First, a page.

Wednesday, 20 January 2016

A Surprise of the Holy Spirit

B.A. as Xerxes, drawn by his loving wife.
The incomparably gifted David Warren has something to say about surprise-of-the-Holy-Spirit rhetoric.

One surprise--as in, "Oh, goodness me!"-- of the Holy Spirit to which the residents of the Historical House can attest is that at the ages of 36 and 37 they met and fell in love. Strangely and wonderfully, each appreciated the other for their love of Christ and His Church. Hitherto, the ladies who had fancied Benedict Ambrose had merely tolerated his gradual conversion to Catholicism. 

Amazingly, the first eligible woman to think Benedict Ambrose's love for Catholicism one of the best things about him was also shorter than he, had red hair like his idol Dame Emma, was capable of ladylike behaviour in public, had been brought up to praise a good husband day in and day out, wrote well and had even done some of those Canadian wilderness things illustrated by his hero Ray Mears on telly. 

Astonishingly, the one man in some years who had thought Seraphic (then aged 37) a pearl of great price had just been received by the Roman Catholic Church, had published an excellent paper on virtue ethics in a peer-reviewed journal, lived in a 17th century house (with 18th century additions), had a kindly, affectionate nature, a handsome face, an encyclopedic knowledge of classical music and an enormous collection of worthy books and had never married.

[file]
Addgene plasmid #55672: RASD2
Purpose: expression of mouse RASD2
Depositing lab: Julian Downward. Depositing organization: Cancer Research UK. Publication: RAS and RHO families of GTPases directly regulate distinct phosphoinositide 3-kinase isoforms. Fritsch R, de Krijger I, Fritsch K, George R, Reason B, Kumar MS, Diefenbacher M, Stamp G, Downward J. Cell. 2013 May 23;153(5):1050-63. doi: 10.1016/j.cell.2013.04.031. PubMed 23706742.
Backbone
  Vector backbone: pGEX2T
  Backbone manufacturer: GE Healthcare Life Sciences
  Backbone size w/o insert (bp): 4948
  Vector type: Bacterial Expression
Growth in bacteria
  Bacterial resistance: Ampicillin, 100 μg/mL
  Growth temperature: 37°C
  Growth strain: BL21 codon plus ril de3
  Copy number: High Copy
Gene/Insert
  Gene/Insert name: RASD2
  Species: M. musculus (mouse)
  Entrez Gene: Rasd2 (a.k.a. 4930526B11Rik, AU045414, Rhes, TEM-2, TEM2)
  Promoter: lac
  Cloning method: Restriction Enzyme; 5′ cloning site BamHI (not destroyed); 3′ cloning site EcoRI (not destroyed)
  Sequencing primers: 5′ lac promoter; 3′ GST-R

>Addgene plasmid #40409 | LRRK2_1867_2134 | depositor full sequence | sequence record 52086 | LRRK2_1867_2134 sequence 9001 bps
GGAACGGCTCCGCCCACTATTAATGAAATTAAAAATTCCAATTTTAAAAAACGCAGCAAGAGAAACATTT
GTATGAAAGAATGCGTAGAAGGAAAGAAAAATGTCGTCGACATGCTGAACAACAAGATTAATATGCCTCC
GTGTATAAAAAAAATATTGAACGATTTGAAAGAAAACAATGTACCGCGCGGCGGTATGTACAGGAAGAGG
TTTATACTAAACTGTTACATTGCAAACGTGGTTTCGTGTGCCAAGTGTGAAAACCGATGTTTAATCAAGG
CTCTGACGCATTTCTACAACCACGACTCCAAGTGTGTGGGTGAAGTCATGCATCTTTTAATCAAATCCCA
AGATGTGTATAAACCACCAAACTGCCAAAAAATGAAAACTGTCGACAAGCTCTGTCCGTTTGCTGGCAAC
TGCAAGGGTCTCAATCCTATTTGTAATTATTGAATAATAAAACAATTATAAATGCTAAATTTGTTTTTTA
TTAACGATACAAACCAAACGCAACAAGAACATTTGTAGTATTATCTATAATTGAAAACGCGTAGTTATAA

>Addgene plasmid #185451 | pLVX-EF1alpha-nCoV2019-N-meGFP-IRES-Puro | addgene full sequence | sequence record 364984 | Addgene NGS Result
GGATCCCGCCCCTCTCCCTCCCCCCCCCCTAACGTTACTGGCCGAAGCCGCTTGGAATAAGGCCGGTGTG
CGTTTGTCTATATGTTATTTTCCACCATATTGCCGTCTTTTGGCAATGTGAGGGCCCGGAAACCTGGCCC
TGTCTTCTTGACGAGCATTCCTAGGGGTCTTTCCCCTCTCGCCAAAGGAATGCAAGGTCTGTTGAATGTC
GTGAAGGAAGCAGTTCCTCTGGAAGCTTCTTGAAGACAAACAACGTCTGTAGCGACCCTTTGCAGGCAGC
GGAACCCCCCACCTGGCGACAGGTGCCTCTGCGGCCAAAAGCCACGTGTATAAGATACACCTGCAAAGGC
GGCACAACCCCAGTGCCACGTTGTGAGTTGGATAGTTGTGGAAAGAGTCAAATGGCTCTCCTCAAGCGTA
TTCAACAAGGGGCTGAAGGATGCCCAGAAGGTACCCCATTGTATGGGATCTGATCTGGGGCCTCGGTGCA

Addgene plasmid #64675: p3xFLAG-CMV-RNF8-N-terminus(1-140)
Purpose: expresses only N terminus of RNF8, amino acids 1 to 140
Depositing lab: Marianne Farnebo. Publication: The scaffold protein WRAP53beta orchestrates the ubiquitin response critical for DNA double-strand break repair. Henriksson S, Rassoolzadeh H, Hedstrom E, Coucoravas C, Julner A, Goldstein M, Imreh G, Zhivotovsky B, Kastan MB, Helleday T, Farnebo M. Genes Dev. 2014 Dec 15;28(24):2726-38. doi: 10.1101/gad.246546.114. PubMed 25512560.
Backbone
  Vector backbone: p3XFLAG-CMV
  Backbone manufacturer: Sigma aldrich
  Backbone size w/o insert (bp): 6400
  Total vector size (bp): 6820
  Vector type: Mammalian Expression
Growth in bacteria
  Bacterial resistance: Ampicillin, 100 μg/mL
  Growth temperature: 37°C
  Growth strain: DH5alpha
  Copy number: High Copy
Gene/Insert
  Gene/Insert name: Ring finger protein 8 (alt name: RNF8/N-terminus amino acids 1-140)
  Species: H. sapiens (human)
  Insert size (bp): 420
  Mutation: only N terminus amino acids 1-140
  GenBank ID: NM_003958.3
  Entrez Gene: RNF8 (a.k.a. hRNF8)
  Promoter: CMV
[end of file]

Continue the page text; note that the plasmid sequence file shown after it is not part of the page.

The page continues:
"It's providential," they told each other and all their friends, who eventually told them to shut up. 

The surprise of the Holy Spirit was not that traditional Catholic doctrine was incorrect or had been superceded by some post-war novelty, but that God's plan for them included a happy Catholic marriage after all. Surprisingly, it involved marrying someone from across the Atlantic Ocean. Surprisingly, it involved no compromise of faith but rather a happy companionship in faith. Surprisingly (for one), it involved going to the Extraordinary Form of the Mass week in and week out. Surprisingly (for the other), it involved living with such arcane hobbies as Polish vocabulary and Pilates.

Another surprise of the Holy Spirit is that they were asked to be the godparents of a little boy whose baptism had been delayed for some time, largely because St. Thomas Aquinas ruled against anxious Christians just secretly christening children in the kitchen sink. One of the godparents may have burst into tears of joy once she was alone.  At any rate, this was one of the happiest moments of 21st century life in the Historical House.

So, yes, the denizens of the Historical House are happy to testify that there are surprises of the Holy Spirit, but they are at one in saying that in their experience these surprises are not in contradiction to the ancient beliefs and practices of the Una Vera Fides.

Update: The Holy Spirit also showers Protestants with such surprises, mind you. The story of the romance and marriage of Calvinist Cath is one of my all-time favourites. In short, she was thirty-something, dressed in her Sunday best (and no make-up, as Free Presbyterian women don't wear make-up), helping serve supper at the minister's house, when an equally intellectual young English Baptist, a medical doctor, thought "That's for me" and began a courtship through written correspondence. Surprise!